Those are the findings of a Gallup Daily tracking survey conducted Jan. 1-Sept. 30, 2013 among 135,537 adults contacted randomly by telephone in all fifty states and the District of Columbia.
To get an estimate of discretionary spending, Gallup asked Americans to report how much money they spent the prior day, excluding payments for normal household bills and major purchases such as homes or cars.
The survey found that married Americans report a daily spending average of $102, followed by $98 among those who are living in domestic partnerships, $74 by divorced Americans, $67 by those who are single and never married, and $62 by those who are widowed. Across all age groups, those who were married spend more than those of other marital statuses.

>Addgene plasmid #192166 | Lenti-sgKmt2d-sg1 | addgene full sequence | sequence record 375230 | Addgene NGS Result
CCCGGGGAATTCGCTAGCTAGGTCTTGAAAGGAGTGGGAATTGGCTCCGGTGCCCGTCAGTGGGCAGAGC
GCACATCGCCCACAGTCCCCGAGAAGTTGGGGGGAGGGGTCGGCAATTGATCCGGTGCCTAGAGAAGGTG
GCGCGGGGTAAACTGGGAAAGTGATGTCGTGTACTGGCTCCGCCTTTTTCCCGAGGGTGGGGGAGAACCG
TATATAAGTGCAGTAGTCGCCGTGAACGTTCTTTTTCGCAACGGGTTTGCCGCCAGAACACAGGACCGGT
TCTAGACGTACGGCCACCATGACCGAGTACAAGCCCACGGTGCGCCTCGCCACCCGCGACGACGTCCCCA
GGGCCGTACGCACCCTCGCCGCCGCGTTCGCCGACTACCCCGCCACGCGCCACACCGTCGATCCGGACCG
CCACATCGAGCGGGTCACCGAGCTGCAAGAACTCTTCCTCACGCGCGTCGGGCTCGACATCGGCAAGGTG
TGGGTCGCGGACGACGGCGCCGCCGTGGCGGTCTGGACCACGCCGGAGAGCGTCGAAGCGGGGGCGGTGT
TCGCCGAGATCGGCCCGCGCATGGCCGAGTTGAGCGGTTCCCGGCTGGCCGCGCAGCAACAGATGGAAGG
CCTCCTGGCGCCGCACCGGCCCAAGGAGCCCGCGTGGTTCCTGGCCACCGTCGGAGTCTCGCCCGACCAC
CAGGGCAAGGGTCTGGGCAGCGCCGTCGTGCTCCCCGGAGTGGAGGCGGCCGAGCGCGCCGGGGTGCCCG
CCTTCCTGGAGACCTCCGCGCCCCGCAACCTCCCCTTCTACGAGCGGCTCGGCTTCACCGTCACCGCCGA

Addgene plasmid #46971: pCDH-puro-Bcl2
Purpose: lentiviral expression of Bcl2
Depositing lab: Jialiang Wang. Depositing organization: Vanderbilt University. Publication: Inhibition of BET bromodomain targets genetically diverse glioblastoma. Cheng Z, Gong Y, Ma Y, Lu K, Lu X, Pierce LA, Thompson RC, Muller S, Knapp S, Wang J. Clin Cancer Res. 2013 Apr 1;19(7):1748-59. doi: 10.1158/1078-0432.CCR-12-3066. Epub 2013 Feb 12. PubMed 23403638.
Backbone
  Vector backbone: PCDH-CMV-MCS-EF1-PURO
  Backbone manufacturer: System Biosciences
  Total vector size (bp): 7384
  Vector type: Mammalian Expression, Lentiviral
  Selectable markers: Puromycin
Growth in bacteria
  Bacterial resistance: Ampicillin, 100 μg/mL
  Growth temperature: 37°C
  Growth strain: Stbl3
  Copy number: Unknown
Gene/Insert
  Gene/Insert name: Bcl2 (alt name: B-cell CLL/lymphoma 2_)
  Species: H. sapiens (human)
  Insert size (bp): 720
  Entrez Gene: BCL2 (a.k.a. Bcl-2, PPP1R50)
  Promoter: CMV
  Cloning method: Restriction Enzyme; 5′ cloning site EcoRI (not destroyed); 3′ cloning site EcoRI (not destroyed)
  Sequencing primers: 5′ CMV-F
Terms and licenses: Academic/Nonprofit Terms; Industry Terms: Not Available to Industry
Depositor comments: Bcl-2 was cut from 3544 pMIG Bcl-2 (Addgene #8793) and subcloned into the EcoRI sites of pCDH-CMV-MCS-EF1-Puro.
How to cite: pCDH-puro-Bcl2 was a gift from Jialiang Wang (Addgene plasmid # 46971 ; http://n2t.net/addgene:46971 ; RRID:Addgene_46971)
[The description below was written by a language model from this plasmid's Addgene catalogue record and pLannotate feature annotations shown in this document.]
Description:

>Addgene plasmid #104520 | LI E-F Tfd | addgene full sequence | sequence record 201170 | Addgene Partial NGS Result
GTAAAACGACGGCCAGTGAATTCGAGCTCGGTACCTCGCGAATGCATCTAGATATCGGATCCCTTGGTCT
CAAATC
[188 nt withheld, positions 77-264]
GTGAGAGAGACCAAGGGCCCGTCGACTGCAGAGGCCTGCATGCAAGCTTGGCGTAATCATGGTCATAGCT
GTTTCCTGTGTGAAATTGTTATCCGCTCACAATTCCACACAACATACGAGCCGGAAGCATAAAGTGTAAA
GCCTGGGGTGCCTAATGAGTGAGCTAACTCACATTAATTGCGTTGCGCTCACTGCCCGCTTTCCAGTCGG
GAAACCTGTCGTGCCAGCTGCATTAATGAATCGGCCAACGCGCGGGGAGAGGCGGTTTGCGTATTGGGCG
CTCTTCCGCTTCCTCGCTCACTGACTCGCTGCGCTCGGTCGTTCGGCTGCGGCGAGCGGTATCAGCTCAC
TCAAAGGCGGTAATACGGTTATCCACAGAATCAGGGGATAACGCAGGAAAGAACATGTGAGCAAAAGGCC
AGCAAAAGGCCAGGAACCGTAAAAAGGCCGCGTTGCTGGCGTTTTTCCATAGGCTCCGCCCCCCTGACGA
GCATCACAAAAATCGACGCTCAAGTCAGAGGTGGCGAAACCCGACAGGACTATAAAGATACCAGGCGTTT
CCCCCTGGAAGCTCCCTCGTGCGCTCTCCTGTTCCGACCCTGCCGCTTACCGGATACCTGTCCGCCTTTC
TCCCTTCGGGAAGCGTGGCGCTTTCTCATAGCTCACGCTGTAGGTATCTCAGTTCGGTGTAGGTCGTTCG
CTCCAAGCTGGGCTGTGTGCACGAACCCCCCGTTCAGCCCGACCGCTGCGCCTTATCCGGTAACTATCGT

Gallup says its findings suggest that if more Americans were married, and fewer were single/never married, overall spending might increase. Similarly, if more Americans were in domestic partnerships and fewer were single, that too would appear to be related to higher spending.
Gallup concluded that married Americans spend more partly because they have higher-than-average incomes, while single Americans spend less, partly because they have lower-than-average incomes.
The polling company also cites a recent Gallup analysis showing that the marriage rate in the United States "will go up in the future, based on a pent-up demand for marriage."
"Based on the spending habits of married Americans compared with their single counterparts who have never married, such a change could be expected to give a boost to the economy, if those marriages come from the ranks of those who are single/never married," Gallup says.
"Similarly, an increase in the percentage of Americans living in domestic partnerships as opposed to being single would have an apparently positive impact on the economy. If, however, Americans in the future become less likely to jump from single status to marriage and more likely to move into domestic partnerships, the impact on the economy would be less significant."